As much as malls and shopping centers have morphed in the past few years, even more changes are coming. The retail cycle is shrinking, change is accelerating and store sizes and formats are in flux. There will be some stunning new designs and lots of white-hot technology, but the biggest changes will be less obvious: redesigned malls with different kinds of anchors and different tenant mixes, and lots more space for non-retail uses. Everywhere, there will be a new focus on convenience, including, perhaps, daycare facilities and a place to check your coat.
No one can say for certain what the world of 2013 will look like, and interviews with industry insiders produce some predictable predictions. Developers with a heavy focus on enclosed malls say they'll remain the big dogs; those who've invested deeply in lifestyle and power centers think that they'll be on top, and that a lot of the older enclosed malls will be long gone.
Get beyond those disagreements, though, and a common vision emerges. The retail center of the future - whether it is enclosed or open-air, big or small, themed or general - will be designed to resemble a community, not just a place to shop. That means environments that place as much emphasis on recreation (everything from skate parks to jogging paths to entertainment complexes) as they do on consumption. The developments under way in 2003, as well as various remalling/demalling, already point to a future in which retail blends with other functions.
Source: excerpted from 'The Future' by Charles Hazlett, published on the Retail Traffic website, 1 May 2003, http://retailtrafficmag.com/mag/retail_future/ index.html tional facilities. It filled rather than created a void, he said. What irony again to note that the latest retail trend is to recreate community precisely along the lines of that which retailing took apart in the first place, often on the edge of town. The developers made money taking things apart and now are making it again putting it back together. Yet what was lost in the process? The walkable place where living, working and having fun are in close proximity, with doctors and dentists nearby, schools accessible, a park. Precisely what they are now recreating.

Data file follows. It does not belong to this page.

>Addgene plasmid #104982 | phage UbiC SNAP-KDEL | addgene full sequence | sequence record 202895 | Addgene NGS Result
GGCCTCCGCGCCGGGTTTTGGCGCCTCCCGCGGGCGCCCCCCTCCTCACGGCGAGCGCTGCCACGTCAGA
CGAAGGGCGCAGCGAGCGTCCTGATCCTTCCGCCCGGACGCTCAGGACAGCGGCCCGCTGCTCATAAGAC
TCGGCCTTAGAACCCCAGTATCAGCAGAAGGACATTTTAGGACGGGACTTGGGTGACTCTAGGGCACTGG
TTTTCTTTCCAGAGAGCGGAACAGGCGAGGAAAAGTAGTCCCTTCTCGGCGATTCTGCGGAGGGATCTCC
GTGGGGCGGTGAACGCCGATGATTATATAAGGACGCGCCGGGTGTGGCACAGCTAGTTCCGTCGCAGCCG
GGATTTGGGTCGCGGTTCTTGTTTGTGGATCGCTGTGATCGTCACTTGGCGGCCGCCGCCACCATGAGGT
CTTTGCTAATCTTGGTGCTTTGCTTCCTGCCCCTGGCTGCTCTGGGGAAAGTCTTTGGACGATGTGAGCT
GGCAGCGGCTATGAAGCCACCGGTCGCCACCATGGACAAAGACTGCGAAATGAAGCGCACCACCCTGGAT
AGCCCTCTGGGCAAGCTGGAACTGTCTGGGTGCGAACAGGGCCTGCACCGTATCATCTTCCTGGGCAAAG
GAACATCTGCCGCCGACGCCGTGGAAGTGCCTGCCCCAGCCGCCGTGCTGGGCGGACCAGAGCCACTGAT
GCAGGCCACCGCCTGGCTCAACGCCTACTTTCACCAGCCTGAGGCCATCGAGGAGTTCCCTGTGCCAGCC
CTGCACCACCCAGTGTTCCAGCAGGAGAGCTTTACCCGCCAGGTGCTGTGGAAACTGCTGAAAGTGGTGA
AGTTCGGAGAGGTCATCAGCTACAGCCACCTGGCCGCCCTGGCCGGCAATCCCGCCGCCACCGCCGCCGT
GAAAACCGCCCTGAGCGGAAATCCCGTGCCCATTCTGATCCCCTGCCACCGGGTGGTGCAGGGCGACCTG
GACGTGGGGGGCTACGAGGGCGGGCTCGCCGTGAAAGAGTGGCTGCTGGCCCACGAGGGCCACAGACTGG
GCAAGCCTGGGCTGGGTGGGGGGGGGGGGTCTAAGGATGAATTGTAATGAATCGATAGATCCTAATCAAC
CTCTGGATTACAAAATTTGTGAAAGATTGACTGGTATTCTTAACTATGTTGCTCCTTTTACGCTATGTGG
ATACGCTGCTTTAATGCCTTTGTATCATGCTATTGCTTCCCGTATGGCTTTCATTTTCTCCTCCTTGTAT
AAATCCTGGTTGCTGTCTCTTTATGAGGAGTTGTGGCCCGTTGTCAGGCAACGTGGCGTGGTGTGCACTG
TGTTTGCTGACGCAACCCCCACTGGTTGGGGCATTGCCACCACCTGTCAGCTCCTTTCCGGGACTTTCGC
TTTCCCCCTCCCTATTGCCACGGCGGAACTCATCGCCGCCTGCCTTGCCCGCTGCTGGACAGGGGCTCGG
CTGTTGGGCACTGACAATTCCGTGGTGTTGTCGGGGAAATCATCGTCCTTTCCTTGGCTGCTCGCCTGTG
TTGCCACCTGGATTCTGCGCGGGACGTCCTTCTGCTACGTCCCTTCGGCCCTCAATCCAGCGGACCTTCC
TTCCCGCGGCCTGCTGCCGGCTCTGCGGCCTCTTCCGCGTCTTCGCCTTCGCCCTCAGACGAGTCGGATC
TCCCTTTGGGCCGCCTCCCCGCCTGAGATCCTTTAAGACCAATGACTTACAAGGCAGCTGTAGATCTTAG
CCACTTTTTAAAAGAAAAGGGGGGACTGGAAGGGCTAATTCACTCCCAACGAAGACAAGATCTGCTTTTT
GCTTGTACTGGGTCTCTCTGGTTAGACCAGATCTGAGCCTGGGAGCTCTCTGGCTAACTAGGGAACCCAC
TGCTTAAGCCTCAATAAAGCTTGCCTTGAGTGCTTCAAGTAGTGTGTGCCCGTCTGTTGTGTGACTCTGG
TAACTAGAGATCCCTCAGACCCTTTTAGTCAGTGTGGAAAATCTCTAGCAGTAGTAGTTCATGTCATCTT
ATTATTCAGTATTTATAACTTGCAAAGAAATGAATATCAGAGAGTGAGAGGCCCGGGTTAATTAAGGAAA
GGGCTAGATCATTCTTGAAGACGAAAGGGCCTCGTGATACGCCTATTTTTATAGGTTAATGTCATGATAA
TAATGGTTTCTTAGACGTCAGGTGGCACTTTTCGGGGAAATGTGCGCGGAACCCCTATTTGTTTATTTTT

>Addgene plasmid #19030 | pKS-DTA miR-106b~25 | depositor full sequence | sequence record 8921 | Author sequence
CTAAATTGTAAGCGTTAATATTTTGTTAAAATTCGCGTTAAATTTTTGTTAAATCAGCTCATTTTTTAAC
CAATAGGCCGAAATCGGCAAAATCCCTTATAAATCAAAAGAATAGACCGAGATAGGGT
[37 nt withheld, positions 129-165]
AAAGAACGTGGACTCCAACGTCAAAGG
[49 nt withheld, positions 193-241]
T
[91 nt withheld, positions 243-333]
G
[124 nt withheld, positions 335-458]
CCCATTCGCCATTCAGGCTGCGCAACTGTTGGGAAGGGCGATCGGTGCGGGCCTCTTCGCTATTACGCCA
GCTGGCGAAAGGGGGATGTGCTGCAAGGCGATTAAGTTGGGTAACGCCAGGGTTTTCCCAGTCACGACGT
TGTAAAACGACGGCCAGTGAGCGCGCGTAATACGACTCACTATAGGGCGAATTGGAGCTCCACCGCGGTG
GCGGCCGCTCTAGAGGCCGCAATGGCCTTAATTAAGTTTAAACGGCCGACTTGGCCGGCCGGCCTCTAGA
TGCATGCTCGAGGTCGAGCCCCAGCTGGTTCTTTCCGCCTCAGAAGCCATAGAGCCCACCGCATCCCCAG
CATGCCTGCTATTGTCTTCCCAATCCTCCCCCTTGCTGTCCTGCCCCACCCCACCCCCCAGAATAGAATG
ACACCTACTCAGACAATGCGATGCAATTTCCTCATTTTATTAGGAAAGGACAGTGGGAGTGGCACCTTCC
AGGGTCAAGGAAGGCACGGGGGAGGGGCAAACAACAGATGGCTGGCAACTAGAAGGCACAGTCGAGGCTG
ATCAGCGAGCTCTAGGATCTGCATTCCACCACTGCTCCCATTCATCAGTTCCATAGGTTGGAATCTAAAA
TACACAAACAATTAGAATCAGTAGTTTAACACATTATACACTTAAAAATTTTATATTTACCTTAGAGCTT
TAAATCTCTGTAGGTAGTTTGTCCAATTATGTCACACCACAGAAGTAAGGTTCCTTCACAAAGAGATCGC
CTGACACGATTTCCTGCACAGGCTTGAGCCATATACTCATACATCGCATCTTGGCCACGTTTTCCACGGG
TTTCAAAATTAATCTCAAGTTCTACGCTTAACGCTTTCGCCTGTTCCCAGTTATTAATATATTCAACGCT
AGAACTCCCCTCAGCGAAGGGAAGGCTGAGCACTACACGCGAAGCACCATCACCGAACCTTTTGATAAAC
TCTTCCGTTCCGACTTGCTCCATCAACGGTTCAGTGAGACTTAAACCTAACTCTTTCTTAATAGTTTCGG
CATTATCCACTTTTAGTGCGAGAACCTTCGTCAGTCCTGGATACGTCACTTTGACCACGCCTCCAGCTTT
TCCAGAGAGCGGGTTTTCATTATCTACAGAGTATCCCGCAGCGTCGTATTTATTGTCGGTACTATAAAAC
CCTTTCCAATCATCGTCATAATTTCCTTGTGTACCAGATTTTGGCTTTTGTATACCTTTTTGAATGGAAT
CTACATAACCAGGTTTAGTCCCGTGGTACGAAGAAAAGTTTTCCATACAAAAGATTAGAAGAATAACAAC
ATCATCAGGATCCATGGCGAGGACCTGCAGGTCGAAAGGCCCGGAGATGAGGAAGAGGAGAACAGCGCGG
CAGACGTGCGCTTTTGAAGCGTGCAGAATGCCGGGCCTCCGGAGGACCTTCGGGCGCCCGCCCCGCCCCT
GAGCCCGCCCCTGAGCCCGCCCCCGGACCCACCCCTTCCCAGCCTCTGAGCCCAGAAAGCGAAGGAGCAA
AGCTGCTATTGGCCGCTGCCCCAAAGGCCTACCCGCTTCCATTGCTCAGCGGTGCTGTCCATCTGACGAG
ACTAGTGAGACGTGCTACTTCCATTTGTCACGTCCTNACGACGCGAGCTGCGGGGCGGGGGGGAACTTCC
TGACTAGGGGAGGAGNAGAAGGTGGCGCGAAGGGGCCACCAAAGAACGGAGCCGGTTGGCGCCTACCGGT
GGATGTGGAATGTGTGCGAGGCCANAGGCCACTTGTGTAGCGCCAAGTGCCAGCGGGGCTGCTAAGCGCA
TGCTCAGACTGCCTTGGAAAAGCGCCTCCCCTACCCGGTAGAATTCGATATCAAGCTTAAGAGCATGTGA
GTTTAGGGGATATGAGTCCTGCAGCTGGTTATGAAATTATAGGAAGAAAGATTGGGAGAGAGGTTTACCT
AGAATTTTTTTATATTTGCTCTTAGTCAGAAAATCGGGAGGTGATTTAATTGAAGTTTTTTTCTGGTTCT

For the aspiring city that wants to project an edge, an imagination or to play on a world stage, the simplistic, low-textured mall is not enough. Think of Harajuku in Tokyo. The chains are present on the traditional gridded streets. Yet whereas most American teenagers follow the dictates of fashion provided by stores like Gap, Urban Outfitters, Hot Topic or any large national or international chain, many teenagers in Harajuku set the trends that are then taken up by the fashion industry. They are not the followers of trends dictated from the top of the fashion food chain. Like peacocks showing their feathers, teens go through an amazing ritual of preening, creating a visual feast, claiming the area as their own along the way. Garish colours shout, subverting traditional Japanese styles and borrowing from Western ones. They create elaborate shapes and hairstyles and, with their powdered faces, they are punky and rebellious. They twist perceptions and warp them into a strong tension of ritualized behaviour and controlled wild-ness.
Think of restaurant brands. Whether upscale or run-of-the-mill, they do not register on the 'desirometer'. Thirty thousand McDonald's or 11,500 Burger Kings do not get the blood racing. Consider instead Zurich's Blinde Kuh (Blind Cow), set up in 2000, which has taken the city by storm. (Similar ventures have been set up in Paris and London.92) This combines gastronomy with a social purpose. These are restaurants where you can't see - you eat in total darkness - and the waiters are blind. Only the manager and the receptionist are sighted. Blinde Kuh is owned by a charity, Blindlight, set up by Jorge Spielmann, a blind clergyman. The meal creates a bonding experience between diners and makes sighted people focus on their senses afresh, which many find profound. For blind diners it can be liberating and those going blind can show their partners what life may be like.